Defending Yourself Before the Texas Board of Professional Engineers

As an engineer, you have completed all the coursework and passed the examinations necessary to obtain your professional license under Texas law. However, if you receive notice that someone has filed a complaint against you with the Texas Board of Professional Engineers and Land Surveyors (TBPELS), you likely feel overwhelmed and unsure where to turn first. No matter how unfounded the allegations against you may be, you should always take disciplinary complaints seriously to protect your professional certification and career. Contacting an experienced Texas engineering license defense lawyer should be your first step if you receive notice of a complaint against you.

The TBPELS Complaint Process

When TBPELS receives a complaint about a licensed professional engineer, an investigator reviews the complaint for jurisdiction, completeness, and evidence of a violation. The investigator speaks with the appropriate parties, gathers information, and prepares a summary of the complaint and the recommended disposition for review by various agency officials.

If the Executive Director (ED) of TBPELS recommends dismissal, the complainant receives an opportunity to submit more information for review within 30 days. If TBPELS receives no other information, the complainant and respondent receive a notice of dismissal. However, if the complainant submits additional information, the complaint goes through the review process again.

If ED recommends the case for further action, the respondent receives notice of the complaint and a request for rebuttal, to be submitted within three weeks. Upon receiving the rebuttal, the investigator reviews the case and determines whether to recommend dismissal, find violations, or propose sanctions.

TBPELS officials review the investigator’s recommendations, and the Director of Compliance & Enforcement (DC&E) proposes a potential administrative sanction and justification for the sanction. The ED retains the authority to sanction the respondent with an administrative penalty or dismiss the complaint.

Consent Orders and Agreed Board Orders

If the ED determines that a respondent has violated the applicable law or regulations, the agency will prepare a Consent Order that outlines the violation(s) and contains administrative sanctions. If the respondent signs and returns the Consent Order, the Board must review and approve it at its next quarterly meeting to become final and effective.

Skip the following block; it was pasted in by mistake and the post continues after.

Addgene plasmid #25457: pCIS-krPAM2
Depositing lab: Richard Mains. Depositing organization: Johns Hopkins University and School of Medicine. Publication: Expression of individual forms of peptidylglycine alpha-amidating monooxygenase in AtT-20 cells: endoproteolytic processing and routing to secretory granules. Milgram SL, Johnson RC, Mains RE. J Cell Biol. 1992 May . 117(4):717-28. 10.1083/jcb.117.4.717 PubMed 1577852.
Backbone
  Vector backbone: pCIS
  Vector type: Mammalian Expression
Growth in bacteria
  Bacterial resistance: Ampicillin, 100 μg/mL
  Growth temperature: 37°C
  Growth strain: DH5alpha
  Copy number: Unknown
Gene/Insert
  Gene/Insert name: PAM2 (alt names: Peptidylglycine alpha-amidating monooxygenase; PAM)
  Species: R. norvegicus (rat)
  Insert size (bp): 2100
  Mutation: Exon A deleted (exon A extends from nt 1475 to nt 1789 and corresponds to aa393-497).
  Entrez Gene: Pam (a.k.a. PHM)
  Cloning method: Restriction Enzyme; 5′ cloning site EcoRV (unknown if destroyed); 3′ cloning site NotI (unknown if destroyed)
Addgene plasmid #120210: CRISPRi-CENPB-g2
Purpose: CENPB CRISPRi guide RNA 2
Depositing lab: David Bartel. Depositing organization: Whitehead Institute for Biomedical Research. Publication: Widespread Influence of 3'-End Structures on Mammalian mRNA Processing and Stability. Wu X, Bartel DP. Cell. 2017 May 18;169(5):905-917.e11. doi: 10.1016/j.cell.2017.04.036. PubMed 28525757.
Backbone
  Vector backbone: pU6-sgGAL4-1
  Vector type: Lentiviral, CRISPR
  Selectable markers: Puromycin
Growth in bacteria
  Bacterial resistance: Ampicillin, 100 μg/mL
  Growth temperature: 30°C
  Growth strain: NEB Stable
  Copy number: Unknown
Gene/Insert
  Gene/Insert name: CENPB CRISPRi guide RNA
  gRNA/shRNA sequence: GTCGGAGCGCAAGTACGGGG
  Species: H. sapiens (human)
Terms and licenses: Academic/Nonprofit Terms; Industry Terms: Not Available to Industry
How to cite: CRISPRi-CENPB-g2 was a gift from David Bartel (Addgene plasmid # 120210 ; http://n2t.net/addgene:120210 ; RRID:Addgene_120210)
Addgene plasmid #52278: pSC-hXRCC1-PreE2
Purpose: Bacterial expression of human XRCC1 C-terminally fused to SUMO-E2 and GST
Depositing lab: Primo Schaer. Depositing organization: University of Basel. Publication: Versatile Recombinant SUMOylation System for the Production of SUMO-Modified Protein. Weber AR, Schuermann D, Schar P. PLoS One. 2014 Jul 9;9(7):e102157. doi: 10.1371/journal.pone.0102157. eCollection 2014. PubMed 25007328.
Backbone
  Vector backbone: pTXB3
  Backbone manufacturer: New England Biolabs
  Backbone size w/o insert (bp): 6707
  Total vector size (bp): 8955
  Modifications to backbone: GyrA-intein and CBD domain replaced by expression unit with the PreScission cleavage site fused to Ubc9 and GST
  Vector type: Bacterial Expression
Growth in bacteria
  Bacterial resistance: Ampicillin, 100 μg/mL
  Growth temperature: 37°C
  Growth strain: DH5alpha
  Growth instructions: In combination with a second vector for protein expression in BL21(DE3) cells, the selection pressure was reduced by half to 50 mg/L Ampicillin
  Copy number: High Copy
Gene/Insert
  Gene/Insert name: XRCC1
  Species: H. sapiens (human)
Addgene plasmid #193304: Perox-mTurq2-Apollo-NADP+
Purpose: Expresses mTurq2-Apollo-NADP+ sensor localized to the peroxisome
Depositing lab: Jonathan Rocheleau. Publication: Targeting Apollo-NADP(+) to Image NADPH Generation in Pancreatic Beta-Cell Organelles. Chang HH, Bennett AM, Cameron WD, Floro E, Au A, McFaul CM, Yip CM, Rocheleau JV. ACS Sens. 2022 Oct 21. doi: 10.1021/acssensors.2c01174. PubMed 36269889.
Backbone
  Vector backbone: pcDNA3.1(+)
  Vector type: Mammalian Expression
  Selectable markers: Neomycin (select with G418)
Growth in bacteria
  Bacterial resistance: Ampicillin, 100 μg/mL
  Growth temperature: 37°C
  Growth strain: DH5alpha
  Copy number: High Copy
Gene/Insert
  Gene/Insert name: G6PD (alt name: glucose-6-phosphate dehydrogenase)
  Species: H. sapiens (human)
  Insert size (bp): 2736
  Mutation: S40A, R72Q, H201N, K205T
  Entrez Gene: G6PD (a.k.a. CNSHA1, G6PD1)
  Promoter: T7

On the other hand, if the respondent refuses to sign the Consent Order, they must request a meeting with the Informal Conference Committee of the Board. Following the informal conference, the Committee may recommend further investigation, dismissal, a sanction in the form of an Agreed Board Order, or referral to the State Office of Administrative Hearings (SOAH). Finally, if the respondent signs the Agreed Board Order, it goes to the Board for approval at the next quarterly meeting.

Administrative Hearings

If the respondent does not request an informal conference or the Committee recommends referral to the SOAH, then SOAH will handle the next stage of the case. SOAH will assign a neutral administrative law judge (ALJ) to hold a hearing in the case. The ALJ will follow SOAH administrative rules in handling the case, which proceeds much like a court trial. After the ALJ has heard evidence from the respondent and the agency, the ALJ will draft proposed findings of fact and conclusions of law, along with the recommended disposition of the case, for Board approval.


22 Tex. Admin. Code §139.31 provides that TBPELS may issue the following sanctions against professional engineers and engineering firms who have violated applicable state laws:

  • License or registration revocation
  • License or registration suspension
  • Probation of a suspended license or registration
  • Refusal to renew a license or registration
  • Issuance of a formal or informal reprimand
  • Issuance of a cease and desist order
  • Voluntary compliance agreement
  • Emergency suspension
  • Assessment of an administrative penalty

TBPELS determines which sanction is appropriate in each case based on the factors outlined in 22 Tex. Admin Code §139.35:

  • the seriousness of the violation, including the nature, circumstances, extent, and gravity of the prohibited act and the hazard or potential hazard created to the health, safety, or economic welfare of the public;
  • the history of prior violations of the respondent;
  • the severity of penalty necessary to deter future violations;
  • efforts or resistance to efforts to correct the violations;
  • the economic harm to property or the environment caused by the violation; and
  • any other matters impacting justice and public welfare, including any economic benefit gained through the violations.

This code section also contains tables of suggested sanctions that TBPELS may impose against a person or business entity for violations of laws or Board rules and violations involving firm registration. Another table lists suggested sanctions for governmental entities and their representatives for violating laws or Board rules.

However, TBPELS need not follow the recommended or suggested sanctions in this code section. As a result, individual engineers, engineering firms, or governmental entities could receive greater or lesser sanctions than those suggested.


Do not allow an isolated complaint to wreak havoc on your career. Losing your ability to support yourself will only worsen your situation. If you are facing the loss of your engineering license for any reason, we can help you take the steps necessary to challenge your disciplinary proceedings. Contact a professional engineering license defense attorney at Bertolino LLP, for advice today. Make an appointment by calling (512) 515-9518 or contact us online to see how we can help.